Crude Oil Price Remains Sunk Following Massive Inventory Drop
The U.S. Energy Information Administration (EIA) released its weekly petroleum status report Thursday morning showing that U.S. commercial crude inventories decreased by 7.3 million barrels last week, maintaining a total U.S. commercial crude inventory of 443.2 million barrels. The commercial crude inventory is now about 6% higher than the five-year average for this time of year.
Tuesday evening, the American Petroleum Institute (API) reported that crude inventories increased by about 5.4 million barrels in the week ending November 30. Gasoline inventories increased by 3.6 million barrels, and distillate stockpiles rose by about 4.3 million barrels. For the same period, analysts expected crude inventories to fall by about 2.3 million barrels. Gasoline inventories were seen up about 1.3 million barrels and distillate inventories were expected to rise by about 1.6 million barrels.
Before the EIA report, benchmark West Texas Intermediate (WTI) crude for January delivery traded down nearly 4% for the day at around $50.63 a barrel, and it traded at $51.03 shortly after the report’s release. WTI for January delivery opened at $53.02 Thursday morning, up about 0.2% from Wednesday’s settlement price of $52.89. The 52-week range on January futures is $49.47 to $76.55.
Thursday’s hot energy topic is the meeting of OPEC ministers that began today and reportedly already has resulted in a recommendation for an as-yet unspecified production cut next year. Oman’s energy minister said he believed the cuts will total a million barrels a day. OPEC’s non-member partners will join the members tomorrow to hammer out the quotas. The agreement, if one is reached, would last for six months.
While the process that OPEC and its partners are following is the same one they followed when quotas were first introduced two years ago, impatient investors interpreted the delay on an announcement until Friday as a reason to sell off barrels on Thursday.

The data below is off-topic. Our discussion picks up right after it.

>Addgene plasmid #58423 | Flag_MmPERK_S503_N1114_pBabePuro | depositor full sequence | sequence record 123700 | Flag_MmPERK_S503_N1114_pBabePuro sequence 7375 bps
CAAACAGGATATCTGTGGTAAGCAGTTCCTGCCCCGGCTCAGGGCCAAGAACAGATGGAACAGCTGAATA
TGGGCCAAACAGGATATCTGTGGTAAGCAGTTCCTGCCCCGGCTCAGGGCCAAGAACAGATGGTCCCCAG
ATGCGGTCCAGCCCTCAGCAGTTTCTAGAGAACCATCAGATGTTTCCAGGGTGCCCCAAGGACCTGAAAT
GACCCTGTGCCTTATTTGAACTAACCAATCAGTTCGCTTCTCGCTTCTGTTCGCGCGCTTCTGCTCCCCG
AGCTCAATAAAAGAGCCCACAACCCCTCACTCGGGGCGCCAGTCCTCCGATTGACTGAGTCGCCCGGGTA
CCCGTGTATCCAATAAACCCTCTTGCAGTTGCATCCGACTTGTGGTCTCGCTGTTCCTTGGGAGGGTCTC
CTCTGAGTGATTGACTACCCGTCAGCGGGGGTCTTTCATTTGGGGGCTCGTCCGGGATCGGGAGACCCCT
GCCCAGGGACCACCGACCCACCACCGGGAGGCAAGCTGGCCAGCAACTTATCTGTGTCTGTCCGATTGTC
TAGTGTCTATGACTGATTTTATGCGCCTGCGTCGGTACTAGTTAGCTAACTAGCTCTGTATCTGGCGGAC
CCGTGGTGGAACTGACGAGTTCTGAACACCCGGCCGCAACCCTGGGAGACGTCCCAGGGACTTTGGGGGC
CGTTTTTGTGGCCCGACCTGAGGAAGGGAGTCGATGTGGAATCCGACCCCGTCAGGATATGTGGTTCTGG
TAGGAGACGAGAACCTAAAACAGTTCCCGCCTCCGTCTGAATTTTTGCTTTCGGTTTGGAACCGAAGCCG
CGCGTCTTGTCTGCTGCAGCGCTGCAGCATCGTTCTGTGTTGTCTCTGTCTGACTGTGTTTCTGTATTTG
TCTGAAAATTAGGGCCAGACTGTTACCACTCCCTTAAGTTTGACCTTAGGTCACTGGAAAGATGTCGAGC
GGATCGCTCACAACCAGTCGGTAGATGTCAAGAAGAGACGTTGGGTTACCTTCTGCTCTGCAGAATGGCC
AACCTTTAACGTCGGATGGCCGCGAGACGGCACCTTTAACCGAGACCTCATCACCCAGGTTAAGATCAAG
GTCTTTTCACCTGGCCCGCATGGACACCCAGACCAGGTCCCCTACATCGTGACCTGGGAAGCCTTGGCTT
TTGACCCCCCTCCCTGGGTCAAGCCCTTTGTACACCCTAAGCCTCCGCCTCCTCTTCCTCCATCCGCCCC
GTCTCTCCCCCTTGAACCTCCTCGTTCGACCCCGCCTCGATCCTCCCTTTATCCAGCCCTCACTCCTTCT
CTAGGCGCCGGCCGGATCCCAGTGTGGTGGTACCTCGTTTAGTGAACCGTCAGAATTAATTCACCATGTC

U.S. exports of crude oil jumped sharply by about 5 million barrels last week, accounting for nearly all the reported inventory decline, but even the massive drop in inventory couldn’t overcome the worries over what OPEC will announce.
Finally, a good laugh from Tom Kloza at OPIS: Eh-PEC, the one-province cartel formerly known as Alberta.
Total gasoline inventories increased by 1.7 million barrels last week, according to the EIA, and are now 4% above the five-year average range. U.S. refineries produced about 9.7 million barrels of gasoline a day last week, down by around 500,000 barrels compared with the prior week. Total motor gasoline supplied (the agency’s proxy for demand) averaged 9.1 million barrels a day for the past four weeks, down by about 100,000 barrels compared with the prior week’s average.
Week over week, U.S. crude oil exports rose by 761,000 barrels a day last week and U.S. production remained unchanged at 11.7 million barrels a day, its highest level ever. Exports averaged 3.2 million barrels a day last week and have a cumulative daily average for the year of 1.93 million barrels a day, a 104% increase over the year-ago export total.
Distillate inventories jumped by 3.8 million barrels last week and are about 5% below the five-year average range for this time of year. Distillate product supplied averaged 4.1 million barrels a day for the past four weeks, down by about 100,000 barrels compared with the prior week’s average. Distillate production averaged 5.6 million barrels a day last week, up by about 100,000 compared with the prior week’s production.
For the past week, crude imports averaged 7.2 million barrels a day, down by 943,000 barrels compared with the previous week. Refineries were running at 95.5% of capacity, with daily input averaging 17.5 million barrels a day, about 66,000 barrels a day less than the previous week’s average. Exports of refined products fell by 42,000 barrels a day last week to about 5.85 million barrels a day.
According to AAA, the current national average pump price per gallon of regular gasoline is $2.443, down nearly seven cents from $2.511 a week ago and down by more than 30 cents compared with the month-ago price. Last year at this time, a gallon of regular gasoline cost $2.477 on average in the United States.
Here is a look at how share prices for two blue-chip stocks and two exchange-traded funds reacted to this latest report.
Exxon Mobil Corp. (NYSE: XOM) traded down about 2.5%, at $77.41 in a 52-week range of $72.16 to $89.30. Over the past 12 months, Exxon stock has traded down by about 5.9%.
Chevron Corp. (NYSE: CVX) traded down about 3%, at $113.60 in a 52-week range of $108.02 to $133.88. As of last night’s close, Chevron shares are trading down about 5% over the past year.
The United States Oil ETF (NYSEARCA: USO) traded down about 3.4%, at $10.80 in a 52-week range of $10.51 to $16.24.
The VanEck Vectors Oil Services ETF (NYSEAMERICAN: OIH) traded down about 5.2%, at $16.92 in a 52-week range of $16.91 to $29.87. The low was posted after this morning’s report was released.